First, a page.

Controversy Aside: Is The Golden Compass a Good Movie?

My review of The Golden Compass will be posted here on opening day. You might want to wait before you order tickets, unless you plan to see it no matter what critics say.

Apparently the Times Online doesn’t have to respect¬†the studio’s rules about publishing reviews early. Their reviewer went to the star-studded premiere last night and was not swayed by the hype. He refers to the movie as

… Weitz’s spectacular shambles. The books weave a magic that the film simply cannot match.

The problem with the film, which has its world premiere in Leicester Square tonight, is the haystack of derivative film twists and the fatal lack of genuine drama.

At The Guardian, the critic sounds like he wants to like the movie, but then he says things like this:

As with many adaptations of this sort, a lot of the novel’s supporting background material which might acclimatise us to the story’s strange and distinctive world has been stripped out.

You’re just plunged straight into the action and have to get used to this bewildering, exotic new universe as best you can. The effect is interesting and alienating, though the tiniest bit more absurd than I think Philip Pullman would have intended. It’s not hard to see which buttons this movie is hitting: Narnia, Hobbits, Hogwarts, Star Wars.

The crowded imaginary universe of The Golden Compass takes some getting used to, and in some ways, as a non-follower of the Pullman books, I have still to be entirely sold on it.

Emmanuel Levy gives it a “B”, but he sounds like he’s willing to disregard aspects of the film that I certainly won’t disregard in my review:

There are so many original ideas and intriguing characters in “The Golden Compass,” the film version of Philip Pullman’s first book of his acclaimed trilogy “His Dark Materials,” that one is willing to disregard the movie’s major flaws: Chris Weitz’s uninspired direction and the uneven special effects that ultimately don’t reflect the state-of-the-art technology of fantasy films.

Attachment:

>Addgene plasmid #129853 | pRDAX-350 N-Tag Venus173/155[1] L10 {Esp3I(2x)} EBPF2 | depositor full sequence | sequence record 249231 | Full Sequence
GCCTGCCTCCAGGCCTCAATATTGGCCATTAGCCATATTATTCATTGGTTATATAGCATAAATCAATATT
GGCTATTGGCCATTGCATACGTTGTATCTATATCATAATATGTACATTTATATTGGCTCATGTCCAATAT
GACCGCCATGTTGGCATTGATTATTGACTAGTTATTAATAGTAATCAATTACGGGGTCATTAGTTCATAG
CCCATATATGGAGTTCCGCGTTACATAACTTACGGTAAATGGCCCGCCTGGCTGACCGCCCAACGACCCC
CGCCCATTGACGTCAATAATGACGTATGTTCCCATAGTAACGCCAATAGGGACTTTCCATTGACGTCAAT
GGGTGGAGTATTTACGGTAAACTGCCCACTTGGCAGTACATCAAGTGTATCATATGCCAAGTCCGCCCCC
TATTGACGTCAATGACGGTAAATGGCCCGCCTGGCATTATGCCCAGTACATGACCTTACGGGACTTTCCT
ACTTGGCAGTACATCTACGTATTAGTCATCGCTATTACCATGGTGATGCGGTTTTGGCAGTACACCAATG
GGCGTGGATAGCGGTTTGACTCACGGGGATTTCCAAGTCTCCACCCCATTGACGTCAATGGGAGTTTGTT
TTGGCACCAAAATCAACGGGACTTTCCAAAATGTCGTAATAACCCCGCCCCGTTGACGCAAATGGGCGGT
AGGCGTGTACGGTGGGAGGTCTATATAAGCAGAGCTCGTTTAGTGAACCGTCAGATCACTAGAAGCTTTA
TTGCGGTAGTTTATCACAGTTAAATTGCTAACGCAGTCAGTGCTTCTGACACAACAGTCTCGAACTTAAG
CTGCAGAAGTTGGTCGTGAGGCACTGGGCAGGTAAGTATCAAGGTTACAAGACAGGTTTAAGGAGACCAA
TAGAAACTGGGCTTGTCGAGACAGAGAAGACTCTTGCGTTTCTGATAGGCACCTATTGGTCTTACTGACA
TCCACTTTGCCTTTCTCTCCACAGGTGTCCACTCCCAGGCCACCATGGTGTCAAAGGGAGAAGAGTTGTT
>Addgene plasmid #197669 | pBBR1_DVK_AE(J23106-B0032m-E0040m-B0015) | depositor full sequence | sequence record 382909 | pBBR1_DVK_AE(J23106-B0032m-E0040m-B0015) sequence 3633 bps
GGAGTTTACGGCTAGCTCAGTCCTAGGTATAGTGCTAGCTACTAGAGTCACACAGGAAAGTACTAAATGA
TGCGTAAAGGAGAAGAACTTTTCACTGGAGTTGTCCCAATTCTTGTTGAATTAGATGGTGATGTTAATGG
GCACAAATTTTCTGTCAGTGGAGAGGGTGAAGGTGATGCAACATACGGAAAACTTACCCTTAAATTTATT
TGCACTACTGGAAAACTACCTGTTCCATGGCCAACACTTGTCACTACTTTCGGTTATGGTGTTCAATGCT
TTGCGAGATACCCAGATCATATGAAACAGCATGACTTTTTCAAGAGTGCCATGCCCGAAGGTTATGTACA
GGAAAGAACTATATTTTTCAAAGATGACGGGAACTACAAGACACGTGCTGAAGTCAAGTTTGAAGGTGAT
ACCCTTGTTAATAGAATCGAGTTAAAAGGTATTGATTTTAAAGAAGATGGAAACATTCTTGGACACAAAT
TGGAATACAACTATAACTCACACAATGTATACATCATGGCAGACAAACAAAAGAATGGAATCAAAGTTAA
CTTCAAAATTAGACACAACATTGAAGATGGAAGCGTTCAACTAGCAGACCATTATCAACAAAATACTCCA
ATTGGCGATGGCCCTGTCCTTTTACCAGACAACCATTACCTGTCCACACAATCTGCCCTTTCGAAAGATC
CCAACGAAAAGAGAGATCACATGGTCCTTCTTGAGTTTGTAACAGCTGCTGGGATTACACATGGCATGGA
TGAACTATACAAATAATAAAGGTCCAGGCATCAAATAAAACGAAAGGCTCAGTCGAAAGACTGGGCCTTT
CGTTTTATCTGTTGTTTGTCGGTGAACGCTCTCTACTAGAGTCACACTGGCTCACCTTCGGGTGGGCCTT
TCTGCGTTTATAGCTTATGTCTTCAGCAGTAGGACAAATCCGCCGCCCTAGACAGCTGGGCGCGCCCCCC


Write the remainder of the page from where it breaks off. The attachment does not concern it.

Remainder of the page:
Overall, “Golden Compass” is a likable, moderately engaging, and well-acted children’s fable, but it lacks the magic and unified style visionary directors such as Guillermo Del Toro, Alfonso Cuaron, and Peter Jackson would have given to such rich literary source material.

… Weitz’s conception and pedestrian execution are problematic. The gulf between the cosmic aspects and the personal stories, which is crucial in Pullman’s book, is not well served by Weitz the scripter or helmer.

It’s too bad, for while Weitz succeeds in conveying the thematic elements of a compelling fantasy about the human spirit and free will, loyalty and kindness, his “Golden Compass” lacks a sense of magic and wonder.

There are three reactions to the film at Ain’t It Cool, and all three of them voice varying levels of dissatisfaction with the the movie.¬†

More to come…


Jeffrey Overstreet is the author of a “memoir of dangerous moviegoing” called Through a Screen Darkly, and a four-volume series of fantasy novels called The Auralia Thread, which includes Auralia’s Colors, Cyndere’s Midnight, Raven’s Ladder, and The Ale Boy’s Feast. Jeffrey is a contributing editor for Seattle Pacific University’s Response magazine, and he writes about art, faith, and culture for Image, Filmwell, and his own website, LookingCloser.org. His work has also appeared in Paste, Relevant, Books and Culture, and Christianity Today (where he was a film columnist and critic for almost a decade). He lives in Shoreline, Washington. Visit him on Facebook at facebook.com/jeffreyoverstreethq.